Port of San Diego's Sea Level Preparations Take Shape
The Port of San Diego is acting early to prepare for sea level rise in the decades ahead, and its efforts are now visible on the ground. At the site of a future hotel and convention center in Chula Vista, developers trucked in enough soil to raise the ground level by 14 feet before beginning construction. The fill dirt project began in August and finished last week, and an adjacent RV resort project is now receiving a similar treatment.
These projects are part of the port's Chula Vista Bayfront Master Plan (CVBMP), a decade-long joint planning effort by the port, the City of Chula Vista and a coalition of stakeholders. It covers just one stretch of the 34 miles of waterfront that the port manages along San Diego Bay, and the agency is making detailed plans to cope with climate change on a site-by-site basis.
This work is not under way in the federal government's own program to estimate flooding risk, which excludes estimates of future sea level rise. However, it is a priority in California. According to the California Ocean Protection Council, the state faces higher-than-average changes in the decades to come because of the loss of mass at the poles. As the ice melts off West Antarctica, its gravitational effect on the ocean will decrease, causing the water level to fall near the pole and rise in the northern hemisphere. “For every foot of global sea-level rise caused by the loss of ice on West Antarctica, sea-level will rise approximately 1.25 feet along the California coast," a panel of scientific advisors wrote in an assessment for the Council. This means that San Diego will likely see an increase of 1.5-2.5 feet by century's end, with a small outside chance of an increase of up to ten feet (in the event of the collapse of Antarctic ice sheets). Levels will likely continue to rise through the 22nd century.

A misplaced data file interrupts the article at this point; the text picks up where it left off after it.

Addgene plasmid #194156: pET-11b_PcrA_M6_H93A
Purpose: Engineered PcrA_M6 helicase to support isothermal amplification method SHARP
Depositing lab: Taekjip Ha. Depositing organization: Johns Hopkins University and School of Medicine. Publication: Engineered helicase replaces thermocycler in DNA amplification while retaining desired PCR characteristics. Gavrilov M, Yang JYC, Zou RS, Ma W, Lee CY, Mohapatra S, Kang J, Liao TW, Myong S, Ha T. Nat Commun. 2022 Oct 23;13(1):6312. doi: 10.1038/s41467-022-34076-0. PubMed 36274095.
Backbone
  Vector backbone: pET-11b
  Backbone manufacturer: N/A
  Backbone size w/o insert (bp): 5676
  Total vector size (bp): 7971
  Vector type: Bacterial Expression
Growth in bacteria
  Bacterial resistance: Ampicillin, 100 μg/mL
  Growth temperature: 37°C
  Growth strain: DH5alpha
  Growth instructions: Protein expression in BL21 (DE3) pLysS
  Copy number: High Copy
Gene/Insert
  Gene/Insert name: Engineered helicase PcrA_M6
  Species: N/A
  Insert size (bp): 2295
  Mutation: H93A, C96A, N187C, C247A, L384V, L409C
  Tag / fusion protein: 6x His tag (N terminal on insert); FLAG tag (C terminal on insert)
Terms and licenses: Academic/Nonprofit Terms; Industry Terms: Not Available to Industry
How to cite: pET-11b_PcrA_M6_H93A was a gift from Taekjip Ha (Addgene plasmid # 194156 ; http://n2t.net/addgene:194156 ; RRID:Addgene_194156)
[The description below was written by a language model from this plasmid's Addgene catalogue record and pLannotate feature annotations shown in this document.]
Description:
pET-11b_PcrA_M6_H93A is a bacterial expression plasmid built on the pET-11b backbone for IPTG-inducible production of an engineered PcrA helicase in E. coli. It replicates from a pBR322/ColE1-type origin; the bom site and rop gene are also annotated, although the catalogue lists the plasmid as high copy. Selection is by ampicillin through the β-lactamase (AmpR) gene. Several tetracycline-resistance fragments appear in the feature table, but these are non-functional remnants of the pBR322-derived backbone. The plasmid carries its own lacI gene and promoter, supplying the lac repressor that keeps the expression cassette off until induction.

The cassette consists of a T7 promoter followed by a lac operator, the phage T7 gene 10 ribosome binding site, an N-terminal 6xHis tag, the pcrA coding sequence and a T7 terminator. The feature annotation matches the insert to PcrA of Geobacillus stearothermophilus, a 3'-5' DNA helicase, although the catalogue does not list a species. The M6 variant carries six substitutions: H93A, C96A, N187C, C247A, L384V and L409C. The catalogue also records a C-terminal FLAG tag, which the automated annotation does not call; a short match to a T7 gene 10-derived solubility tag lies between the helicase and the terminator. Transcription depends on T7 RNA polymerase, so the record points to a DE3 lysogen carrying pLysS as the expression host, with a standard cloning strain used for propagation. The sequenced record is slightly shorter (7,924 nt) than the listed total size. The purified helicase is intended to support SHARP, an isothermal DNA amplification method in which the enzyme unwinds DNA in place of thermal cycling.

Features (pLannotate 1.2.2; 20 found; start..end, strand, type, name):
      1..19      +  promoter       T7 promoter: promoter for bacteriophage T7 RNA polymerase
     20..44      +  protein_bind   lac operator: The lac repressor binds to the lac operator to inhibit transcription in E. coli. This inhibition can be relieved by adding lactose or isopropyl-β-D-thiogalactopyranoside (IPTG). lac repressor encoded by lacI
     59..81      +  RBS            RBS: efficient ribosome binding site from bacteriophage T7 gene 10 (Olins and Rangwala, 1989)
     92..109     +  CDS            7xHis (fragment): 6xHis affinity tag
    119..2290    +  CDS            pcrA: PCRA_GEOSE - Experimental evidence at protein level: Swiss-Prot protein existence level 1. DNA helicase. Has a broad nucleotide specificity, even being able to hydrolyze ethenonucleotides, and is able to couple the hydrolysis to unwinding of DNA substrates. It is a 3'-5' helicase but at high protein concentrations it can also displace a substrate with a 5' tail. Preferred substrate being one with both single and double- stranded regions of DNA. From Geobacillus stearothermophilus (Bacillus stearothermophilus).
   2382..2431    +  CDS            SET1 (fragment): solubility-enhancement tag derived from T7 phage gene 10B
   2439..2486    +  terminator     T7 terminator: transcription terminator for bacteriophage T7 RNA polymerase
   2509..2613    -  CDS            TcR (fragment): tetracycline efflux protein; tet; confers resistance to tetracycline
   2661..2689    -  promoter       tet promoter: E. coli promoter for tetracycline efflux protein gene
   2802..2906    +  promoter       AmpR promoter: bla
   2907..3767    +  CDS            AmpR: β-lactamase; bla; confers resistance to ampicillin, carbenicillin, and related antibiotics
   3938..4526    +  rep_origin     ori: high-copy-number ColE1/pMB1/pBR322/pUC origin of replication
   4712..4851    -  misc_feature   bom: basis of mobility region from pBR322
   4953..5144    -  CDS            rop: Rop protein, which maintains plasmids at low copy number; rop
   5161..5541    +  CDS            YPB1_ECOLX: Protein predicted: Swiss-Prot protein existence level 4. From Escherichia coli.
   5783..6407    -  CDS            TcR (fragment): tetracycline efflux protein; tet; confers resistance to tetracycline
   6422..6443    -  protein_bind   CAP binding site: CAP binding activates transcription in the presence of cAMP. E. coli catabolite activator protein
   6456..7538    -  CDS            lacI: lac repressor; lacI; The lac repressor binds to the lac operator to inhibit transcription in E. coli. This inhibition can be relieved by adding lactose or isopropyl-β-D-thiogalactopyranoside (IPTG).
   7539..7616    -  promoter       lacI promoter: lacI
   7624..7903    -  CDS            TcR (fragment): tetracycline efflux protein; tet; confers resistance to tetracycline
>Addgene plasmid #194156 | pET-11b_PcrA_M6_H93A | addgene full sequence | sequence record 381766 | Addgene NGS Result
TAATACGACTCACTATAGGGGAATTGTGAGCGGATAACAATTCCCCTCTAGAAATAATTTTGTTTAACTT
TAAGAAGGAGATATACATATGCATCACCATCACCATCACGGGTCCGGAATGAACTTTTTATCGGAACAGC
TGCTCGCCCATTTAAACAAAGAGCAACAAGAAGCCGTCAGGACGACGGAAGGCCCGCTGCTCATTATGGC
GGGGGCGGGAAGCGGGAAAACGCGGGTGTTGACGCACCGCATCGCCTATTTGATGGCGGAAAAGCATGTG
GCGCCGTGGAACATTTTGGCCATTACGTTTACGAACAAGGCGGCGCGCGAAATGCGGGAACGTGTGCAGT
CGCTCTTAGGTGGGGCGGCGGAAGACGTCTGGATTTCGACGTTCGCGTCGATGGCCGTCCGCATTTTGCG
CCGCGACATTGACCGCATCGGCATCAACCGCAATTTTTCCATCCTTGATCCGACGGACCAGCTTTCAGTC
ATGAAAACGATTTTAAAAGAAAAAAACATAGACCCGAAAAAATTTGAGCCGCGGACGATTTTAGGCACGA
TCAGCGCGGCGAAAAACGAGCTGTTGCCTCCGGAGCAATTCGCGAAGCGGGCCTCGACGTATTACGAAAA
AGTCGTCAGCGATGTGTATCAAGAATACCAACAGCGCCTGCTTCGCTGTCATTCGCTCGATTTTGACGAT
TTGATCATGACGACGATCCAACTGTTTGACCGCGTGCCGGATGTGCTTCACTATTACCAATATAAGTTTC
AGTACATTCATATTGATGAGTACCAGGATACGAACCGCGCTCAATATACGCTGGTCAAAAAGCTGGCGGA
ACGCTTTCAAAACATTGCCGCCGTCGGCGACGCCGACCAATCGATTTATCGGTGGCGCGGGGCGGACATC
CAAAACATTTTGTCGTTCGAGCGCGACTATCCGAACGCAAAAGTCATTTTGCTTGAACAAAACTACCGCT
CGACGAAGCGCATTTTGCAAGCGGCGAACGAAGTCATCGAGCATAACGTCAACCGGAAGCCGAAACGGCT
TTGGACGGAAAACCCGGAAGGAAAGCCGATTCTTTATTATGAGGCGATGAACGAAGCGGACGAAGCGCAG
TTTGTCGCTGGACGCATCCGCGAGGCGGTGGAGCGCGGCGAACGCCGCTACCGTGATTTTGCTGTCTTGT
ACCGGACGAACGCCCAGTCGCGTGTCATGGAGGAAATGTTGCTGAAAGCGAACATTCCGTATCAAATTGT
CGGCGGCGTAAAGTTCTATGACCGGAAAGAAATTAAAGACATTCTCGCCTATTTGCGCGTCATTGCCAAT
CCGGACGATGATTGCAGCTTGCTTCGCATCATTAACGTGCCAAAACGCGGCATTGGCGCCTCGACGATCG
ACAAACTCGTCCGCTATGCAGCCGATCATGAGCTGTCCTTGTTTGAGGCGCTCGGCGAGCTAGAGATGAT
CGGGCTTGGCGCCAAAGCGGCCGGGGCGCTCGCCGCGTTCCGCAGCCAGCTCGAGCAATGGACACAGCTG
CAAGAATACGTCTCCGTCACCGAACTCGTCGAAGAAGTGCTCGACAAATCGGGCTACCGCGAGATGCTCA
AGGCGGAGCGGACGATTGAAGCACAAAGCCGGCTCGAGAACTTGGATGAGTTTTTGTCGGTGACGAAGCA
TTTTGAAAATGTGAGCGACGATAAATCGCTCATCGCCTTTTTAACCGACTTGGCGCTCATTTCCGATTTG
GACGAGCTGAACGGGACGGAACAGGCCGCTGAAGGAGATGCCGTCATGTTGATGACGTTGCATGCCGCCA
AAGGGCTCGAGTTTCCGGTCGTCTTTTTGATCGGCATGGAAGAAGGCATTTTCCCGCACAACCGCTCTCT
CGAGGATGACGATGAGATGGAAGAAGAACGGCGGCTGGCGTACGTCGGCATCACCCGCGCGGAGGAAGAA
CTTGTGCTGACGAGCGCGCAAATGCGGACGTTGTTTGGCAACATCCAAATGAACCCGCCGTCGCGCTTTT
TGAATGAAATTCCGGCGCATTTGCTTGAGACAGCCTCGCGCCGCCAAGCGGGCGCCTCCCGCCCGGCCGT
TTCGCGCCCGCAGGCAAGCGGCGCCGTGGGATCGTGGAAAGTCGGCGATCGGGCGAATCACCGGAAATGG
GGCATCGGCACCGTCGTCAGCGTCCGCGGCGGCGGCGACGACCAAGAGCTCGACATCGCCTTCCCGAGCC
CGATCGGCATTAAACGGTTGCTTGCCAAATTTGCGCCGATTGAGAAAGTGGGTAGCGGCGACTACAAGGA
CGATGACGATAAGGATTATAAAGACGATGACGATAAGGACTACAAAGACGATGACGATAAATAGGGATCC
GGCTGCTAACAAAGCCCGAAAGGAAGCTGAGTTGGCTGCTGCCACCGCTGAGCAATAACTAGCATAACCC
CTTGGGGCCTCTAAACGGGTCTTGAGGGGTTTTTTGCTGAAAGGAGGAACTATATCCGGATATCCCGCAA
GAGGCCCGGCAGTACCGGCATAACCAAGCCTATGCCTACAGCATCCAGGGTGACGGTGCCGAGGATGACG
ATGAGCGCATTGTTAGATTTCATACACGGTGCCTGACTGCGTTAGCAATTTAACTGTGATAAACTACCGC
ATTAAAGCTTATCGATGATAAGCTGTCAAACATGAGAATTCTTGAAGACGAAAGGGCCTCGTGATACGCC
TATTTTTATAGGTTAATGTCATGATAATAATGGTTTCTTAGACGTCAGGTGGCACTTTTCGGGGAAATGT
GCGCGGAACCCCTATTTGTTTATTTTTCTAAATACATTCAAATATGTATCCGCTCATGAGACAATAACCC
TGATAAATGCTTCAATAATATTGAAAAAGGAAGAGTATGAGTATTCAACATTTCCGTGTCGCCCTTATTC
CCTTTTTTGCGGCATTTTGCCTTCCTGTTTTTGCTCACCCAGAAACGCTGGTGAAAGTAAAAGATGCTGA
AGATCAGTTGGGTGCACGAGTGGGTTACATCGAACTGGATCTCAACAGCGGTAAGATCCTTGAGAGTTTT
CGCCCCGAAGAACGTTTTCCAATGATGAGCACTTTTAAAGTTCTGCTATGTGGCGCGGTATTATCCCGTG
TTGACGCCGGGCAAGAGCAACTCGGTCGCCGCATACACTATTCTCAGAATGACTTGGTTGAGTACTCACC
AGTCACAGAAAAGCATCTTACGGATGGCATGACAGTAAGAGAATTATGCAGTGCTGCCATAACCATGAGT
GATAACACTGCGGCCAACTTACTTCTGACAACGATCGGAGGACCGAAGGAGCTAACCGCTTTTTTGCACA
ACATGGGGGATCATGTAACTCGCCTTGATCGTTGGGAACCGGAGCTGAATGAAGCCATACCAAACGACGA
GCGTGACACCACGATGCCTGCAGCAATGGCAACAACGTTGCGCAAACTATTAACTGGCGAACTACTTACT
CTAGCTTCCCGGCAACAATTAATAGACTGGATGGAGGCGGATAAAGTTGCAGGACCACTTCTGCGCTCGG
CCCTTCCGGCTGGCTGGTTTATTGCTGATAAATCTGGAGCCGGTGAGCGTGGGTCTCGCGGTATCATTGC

Courtesy California Ocean Protection Council
The port's efforts to prepare for this eventuality are beginning to bear fruit, and it has multiple projects in the works that factor sea level rise into their design. It also recently reached an agreement with the U.S. Navy's Region Southwest to plan and prepare for sea level rise, emphasizing the importance of infrastructure resiliency. San Deigo is a designated "strategic port" for military uses - it is the home of Pacific Fleet, 54 naval and Coast Guard vessels, the General Dynamics NASSCO shipyard and the West Coast's amphibious warfare hub - and the port says that preparing for sea level rise will help safeguard national security.